Cleeves Riverside Quarter’s past, present and potential future story explored as public awareness programme begins

A key Limerick Twenty Thirty public awareness programme that will form a pivotal element in the master-planning process to transform the 10acre Cleeves Riverside Quarter into a new heartbeat for the city has been launched.

With work underway on the Opera Site on south side of the river, focus is also now very much on its northside sister-site, with the expert team appointed to develop the vision for it commencing the awareness element of the project ahead of next year’s public consultation.

The awareness and engagement programme has been initiated with the installation – on the O’Callaghan Strand perimeter of the site – of a series of information boards that celebrate the heritage and history of the site. The boards also detail the principles of the approach to the masterplan, existing site constraints, its place and connectivity within the city as well as exploring potential development options.

The boards and an information video will also be loaded on the Cleeves Riverside Quarter page of the Limerick Twenty Thirty website LINK.

The site, which is divided into two sections that straddle both sides of the North Circular Road/O’Callaghan Strand, is zoned City Centre (Commercial) and will be a mixed-use development, with commercial, residential and a significant public realm element.

Limerick Twenty Thirty will provide further updates and information on the Cleeves Riverside Quarter development as part of a public awareness campaign for the site over the coming months, with public consultation around the site set for Q1 2022.

Said Limerick Twenty Thirty CEO David Conway: “It’s a really exciting time for Limerick Twenty Thirty. We’re advancing quickly on the demolition and enabling works the Opera Site and will move on then in the New Year to the six-year construction programme for that. But we are also very much focussed on the Cleeves Riverside Quarter as well now, along with our other projects.

“Opera has probably been the most talked about and anticipated development over the last two decades in Limerick but the beauty of the Cleeves site is that we are going to do something equally important but very much unique with it as well.  A key aspect of the project from a wider Limerick context also is that the programme will bring a large scale, transformational investment onto the north side of the river’s edge.”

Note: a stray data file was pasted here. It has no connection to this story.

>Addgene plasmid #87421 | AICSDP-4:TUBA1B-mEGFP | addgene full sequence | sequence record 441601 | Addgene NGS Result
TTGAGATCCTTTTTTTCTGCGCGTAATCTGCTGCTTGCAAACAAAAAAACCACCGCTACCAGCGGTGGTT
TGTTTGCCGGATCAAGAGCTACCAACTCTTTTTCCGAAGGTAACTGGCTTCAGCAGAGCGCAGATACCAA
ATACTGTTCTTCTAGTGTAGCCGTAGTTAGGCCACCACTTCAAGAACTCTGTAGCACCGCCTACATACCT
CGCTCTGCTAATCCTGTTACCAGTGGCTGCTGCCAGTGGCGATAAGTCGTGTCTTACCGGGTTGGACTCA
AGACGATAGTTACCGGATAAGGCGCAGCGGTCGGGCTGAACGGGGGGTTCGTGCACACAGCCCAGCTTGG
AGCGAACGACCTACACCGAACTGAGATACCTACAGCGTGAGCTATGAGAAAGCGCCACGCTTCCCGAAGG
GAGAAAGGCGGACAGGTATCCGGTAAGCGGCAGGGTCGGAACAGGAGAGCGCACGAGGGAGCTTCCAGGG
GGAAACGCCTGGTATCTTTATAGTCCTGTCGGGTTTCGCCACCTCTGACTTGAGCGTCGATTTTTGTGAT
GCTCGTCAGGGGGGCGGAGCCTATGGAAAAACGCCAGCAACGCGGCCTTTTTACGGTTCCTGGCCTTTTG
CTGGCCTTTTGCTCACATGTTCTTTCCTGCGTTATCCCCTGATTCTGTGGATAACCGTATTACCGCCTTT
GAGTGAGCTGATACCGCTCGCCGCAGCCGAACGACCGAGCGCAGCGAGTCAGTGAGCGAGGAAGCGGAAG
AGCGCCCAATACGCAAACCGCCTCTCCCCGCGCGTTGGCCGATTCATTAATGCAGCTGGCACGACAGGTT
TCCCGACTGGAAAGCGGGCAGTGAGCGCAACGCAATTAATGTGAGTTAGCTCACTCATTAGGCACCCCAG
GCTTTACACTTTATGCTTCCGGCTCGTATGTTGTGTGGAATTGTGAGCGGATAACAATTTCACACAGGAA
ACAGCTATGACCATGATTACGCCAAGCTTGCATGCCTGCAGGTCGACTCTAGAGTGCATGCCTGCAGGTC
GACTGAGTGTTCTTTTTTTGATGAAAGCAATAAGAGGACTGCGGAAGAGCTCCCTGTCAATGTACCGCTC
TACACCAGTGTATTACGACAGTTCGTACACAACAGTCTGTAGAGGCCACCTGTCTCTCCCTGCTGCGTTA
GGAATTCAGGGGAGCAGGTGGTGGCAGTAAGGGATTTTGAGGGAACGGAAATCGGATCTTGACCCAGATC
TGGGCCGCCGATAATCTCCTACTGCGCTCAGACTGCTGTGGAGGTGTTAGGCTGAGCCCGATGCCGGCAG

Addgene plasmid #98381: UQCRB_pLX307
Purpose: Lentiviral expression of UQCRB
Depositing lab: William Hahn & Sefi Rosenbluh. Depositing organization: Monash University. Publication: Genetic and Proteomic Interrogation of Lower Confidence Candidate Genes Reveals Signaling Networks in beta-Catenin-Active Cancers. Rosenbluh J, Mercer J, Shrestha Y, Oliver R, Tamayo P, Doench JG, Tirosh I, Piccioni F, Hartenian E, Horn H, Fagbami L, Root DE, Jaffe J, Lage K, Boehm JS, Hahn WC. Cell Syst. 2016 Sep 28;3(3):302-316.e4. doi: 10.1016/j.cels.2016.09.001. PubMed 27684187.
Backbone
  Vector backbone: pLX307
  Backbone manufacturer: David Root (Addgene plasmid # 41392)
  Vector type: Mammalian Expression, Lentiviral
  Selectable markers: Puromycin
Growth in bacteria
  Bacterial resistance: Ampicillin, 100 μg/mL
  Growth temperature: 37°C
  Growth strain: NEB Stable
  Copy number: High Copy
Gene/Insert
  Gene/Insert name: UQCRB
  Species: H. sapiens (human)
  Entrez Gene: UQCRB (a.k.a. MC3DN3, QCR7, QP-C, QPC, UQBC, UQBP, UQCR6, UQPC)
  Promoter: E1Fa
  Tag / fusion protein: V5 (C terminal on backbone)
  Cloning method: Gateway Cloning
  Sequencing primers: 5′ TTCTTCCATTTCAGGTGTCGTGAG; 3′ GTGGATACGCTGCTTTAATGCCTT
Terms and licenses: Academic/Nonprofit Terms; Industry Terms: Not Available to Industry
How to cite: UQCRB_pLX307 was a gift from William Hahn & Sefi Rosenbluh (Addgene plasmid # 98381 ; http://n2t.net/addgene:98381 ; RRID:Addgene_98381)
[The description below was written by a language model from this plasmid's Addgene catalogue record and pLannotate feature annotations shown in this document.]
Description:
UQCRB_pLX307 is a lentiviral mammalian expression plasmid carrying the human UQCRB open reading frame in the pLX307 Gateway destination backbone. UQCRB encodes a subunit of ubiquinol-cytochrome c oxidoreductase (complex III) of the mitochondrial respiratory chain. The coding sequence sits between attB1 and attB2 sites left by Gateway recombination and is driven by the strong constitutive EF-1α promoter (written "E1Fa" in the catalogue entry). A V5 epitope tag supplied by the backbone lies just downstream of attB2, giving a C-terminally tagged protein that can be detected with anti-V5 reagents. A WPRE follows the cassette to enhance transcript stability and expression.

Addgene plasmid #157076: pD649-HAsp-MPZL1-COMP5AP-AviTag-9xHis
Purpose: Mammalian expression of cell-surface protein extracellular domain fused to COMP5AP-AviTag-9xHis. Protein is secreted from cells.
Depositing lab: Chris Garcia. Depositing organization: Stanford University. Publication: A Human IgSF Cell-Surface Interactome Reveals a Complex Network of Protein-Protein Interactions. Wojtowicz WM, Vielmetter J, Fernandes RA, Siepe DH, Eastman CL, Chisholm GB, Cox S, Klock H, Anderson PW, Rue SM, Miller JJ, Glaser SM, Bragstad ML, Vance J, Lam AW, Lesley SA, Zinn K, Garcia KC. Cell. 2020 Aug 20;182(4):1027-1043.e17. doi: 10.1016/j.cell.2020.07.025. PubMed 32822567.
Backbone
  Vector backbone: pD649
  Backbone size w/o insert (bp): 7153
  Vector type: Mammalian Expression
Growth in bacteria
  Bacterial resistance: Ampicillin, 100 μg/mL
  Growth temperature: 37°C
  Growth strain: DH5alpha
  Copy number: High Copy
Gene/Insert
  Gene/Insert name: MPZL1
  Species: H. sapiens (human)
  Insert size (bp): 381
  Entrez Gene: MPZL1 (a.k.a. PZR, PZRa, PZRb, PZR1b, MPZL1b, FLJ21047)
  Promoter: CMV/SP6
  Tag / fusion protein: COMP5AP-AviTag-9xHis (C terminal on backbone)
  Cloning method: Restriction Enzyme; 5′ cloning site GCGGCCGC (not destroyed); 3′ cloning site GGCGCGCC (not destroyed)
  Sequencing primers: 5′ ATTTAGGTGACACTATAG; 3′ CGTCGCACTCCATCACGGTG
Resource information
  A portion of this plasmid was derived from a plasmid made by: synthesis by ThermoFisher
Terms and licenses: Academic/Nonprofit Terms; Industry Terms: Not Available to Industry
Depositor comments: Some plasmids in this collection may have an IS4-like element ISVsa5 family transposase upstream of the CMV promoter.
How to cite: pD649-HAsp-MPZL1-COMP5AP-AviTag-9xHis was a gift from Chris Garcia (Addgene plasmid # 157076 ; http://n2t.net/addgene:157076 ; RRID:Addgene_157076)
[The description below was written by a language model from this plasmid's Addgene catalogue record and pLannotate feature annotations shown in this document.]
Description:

Mr Conway said that while the southern side of the river has been the traditional ‘city centre’, Cleeves will extend the heart of Limerick across the river. “We believe it will be a catalyst for further investment to follow so this is the start of something very significant for not just this side of the river but for Limerick as a whole.”

Regarding the process, he said: “Cleeves will, ultimately, be a 2030 project. It’s going to take seven years to develop because of its size and, indeed, the sensitivities around the site. This is a historic site and there are even constraints beyond that which we have to manage.  Before any development, of course, we have the planning process but before any of that, we have the development of the masterplan.

“That’s the beginning and absolutely essential we get it right. We have an expert team in place and, together with them, we are approaching the master-planning carefully and methodically.”

He continued: “We were determined from the outset to do this in a spirit of partnership and openness with the community, so we start as we mean to go on this week with the public information aspect. We have boards designed and installed on O’Callaghan Strand for everyone to see.  They give the detail of the site, the potential options going forward but an aspect we’ve found so informative and enjoyable ourselves is the telling of the history of the site, which is done really well on the boards.

“Throughout the process, we will be respecting the special heritage of the Cleeves site in the industrial and even political development of Limerick and that’s reflected in these installations. We hope people will find the process informative and thought provoking and we look forward to bringing further information to the public in the New Year when we publish the proposed masterplan and open this up to the public for its opinion. It’s a special site and it’s a hugely exciting opportunity for Limerick.”